Aug 8, 2023 - Economy & Business

Barbie gets a makeover from artist who adds tattoos, hoop earrings

G Barbies  and a Cholo Ken doll from Lil G Dolls pose for a photo.

G Barbies and a Cholo Ken doll from Lil G Dolls. Photo: Courtesy of Monserrat Reyes.

A Los Angeles artist is transforming Barbie dolls with sharpie eyebrows, intricate tattoos and hoop earrings amid conversations around limited concepts of beauty reignited by Barbie mania.

Why it matters: Research has shown that dolls have a direct correlation with how young girls of color see themselves and their standards of beauty.

  • The nation's growing diversity and a national reckoning over race have propelled some companies to make dolls of color, but few have delved into subcultures among different races or ethnicities in the way that artist Monserrat Reyes is doing with her line of "G Barbies."

Details: Reyes tells Axios she began selling "G Barbies" through her LilGDolls website a few months ago without knowing the movie was coming this summer.

  • "I just wanted it to resemble people that I knew. That's how it started, from adding the tattoos and the makeup," the 38-old Michoacán, Mexico-born artist says.
  • Starting at $250, customers can get a ready-made chola Barbie (and now a cholo Ken) or ask for a custom-created one. The dolls take about a day to modify.
  • Sales are up since the release of the massively popular "Barbie" movie, Reyes says.

The intrigue: After posting videos of chola figurines on TikTok and Instagram, Reyes faced criticism from some users for promoting gang life.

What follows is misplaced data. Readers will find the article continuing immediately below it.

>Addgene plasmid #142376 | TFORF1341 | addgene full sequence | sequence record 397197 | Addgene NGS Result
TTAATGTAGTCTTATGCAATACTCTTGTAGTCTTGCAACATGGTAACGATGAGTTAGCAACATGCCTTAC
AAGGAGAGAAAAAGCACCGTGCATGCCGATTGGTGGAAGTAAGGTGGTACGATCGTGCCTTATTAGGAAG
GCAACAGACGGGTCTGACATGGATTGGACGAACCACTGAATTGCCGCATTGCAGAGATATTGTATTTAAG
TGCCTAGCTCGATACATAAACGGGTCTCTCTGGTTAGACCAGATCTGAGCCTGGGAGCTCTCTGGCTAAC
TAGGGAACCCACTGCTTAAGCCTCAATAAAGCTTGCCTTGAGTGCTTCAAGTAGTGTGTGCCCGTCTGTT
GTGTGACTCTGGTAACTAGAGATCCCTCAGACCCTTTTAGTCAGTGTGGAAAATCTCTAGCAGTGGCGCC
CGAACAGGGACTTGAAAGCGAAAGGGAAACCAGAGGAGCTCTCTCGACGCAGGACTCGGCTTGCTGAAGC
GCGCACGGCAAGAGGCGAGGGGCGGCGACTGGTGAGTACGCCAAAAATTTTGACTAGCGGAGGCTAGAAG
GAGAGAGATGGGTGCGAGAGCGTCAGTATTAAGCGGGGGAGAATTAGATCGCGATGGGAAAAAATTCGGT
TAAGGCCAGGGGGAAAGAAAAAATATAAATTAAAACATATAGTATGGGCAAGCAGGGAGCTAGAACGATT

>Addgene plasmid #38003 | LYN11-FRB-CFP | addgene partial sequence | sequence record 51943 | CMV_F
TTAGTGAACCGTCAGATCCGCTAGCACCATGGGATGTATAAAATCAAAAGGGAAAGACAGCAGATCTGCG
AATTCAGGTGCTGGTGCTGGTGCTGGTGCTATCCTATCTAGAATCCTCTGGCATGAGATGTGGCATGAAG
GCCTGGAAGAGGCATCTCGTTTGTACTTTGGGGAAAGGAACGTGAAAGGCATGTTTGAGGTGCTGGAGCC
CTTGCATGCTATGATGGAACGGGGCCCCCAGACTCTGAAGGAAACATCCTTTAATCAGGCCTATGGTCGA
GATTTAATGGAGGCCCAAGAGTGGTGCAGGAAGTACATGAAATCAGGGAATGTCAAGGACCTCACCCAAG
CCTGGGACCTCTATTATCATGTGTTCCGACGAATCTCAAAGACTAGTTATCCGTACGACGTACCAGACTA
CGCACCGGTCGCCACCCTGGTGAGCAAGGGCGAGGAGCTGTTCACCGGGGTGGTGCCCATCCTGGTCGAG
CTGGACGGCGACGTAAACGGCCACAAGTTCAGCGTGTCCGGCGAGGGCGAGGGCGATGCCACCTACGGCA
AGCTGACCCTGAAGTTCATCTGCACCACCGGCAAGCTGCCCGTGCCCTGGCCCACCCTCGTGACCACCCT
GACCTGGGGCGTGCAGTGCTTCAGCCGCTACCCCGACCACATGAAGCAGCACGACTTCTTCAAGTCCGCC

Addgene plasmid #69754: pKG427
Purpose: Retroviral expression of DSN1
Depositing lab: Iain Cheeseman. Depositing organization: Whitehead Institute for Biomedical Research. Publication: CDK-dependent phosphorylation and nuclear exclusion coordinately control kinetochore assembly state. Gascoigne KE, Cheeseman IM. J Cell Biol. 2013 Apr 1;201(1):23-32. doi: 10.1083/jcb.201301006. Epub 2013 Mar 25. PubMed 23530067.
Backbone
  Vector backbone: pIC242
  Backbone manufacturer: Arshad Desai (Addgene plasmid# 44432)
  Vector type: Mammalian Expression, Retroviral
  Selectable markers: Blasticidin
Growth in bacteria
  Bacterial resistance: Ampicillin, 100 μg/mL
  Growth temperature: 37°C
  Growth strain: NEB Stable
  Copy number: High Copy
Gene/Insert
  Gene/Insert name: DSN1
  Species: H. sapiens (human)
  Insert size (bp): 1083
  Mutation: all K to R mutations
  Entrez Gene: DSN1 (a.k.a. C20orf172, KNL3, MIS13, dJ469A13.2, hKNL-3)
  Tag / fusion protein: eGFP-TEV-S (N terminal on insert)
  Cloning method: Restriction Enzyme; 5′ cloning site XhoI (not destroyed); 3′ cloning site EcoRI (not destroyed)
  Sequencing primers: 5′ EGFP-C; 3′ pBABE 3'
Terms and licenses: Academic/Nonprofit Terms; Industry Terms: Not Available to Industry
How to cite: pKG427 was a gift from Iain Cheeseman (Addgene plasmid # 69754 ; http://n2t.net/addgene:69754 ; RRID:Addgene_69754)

• Reyes said that's a stereotypical misconception about Chicanos who wear Dickies or sport tattoos.
  • "It's not like that. We're actually just really cool and it's an art form. You have Latino lawyers and teachers with tattoos now."

Yes. but: The majority of comments were supportive and said the dolls looked like them or relatives. Users requested more information.

  • "This is how we dress. This is us," Reyes says.
Monserrat Reyes poses with her G Barbies.
Monserrat Reyes poses with her G Barbies. Photo: Courtesy of Reyes.

What they're saying: The G Barbies are an example of a history of Latinas taking something in popular culture and making it their own, said Jillian Hernandez, a gender, sexuality, and women's studies associate professor at the University of Florida.

  • "This is inserting ourselves within a cultural visibility."
  • "Barbies is really complicated. They are not meant for us. Yet, rather than not engage with Barbie at all, people like this creator are like, 'I'm gonna remix it.'"

Zoom out: The first line of Latina dolls to be sold by major U.S. retailers is expected to hit the shelves soon.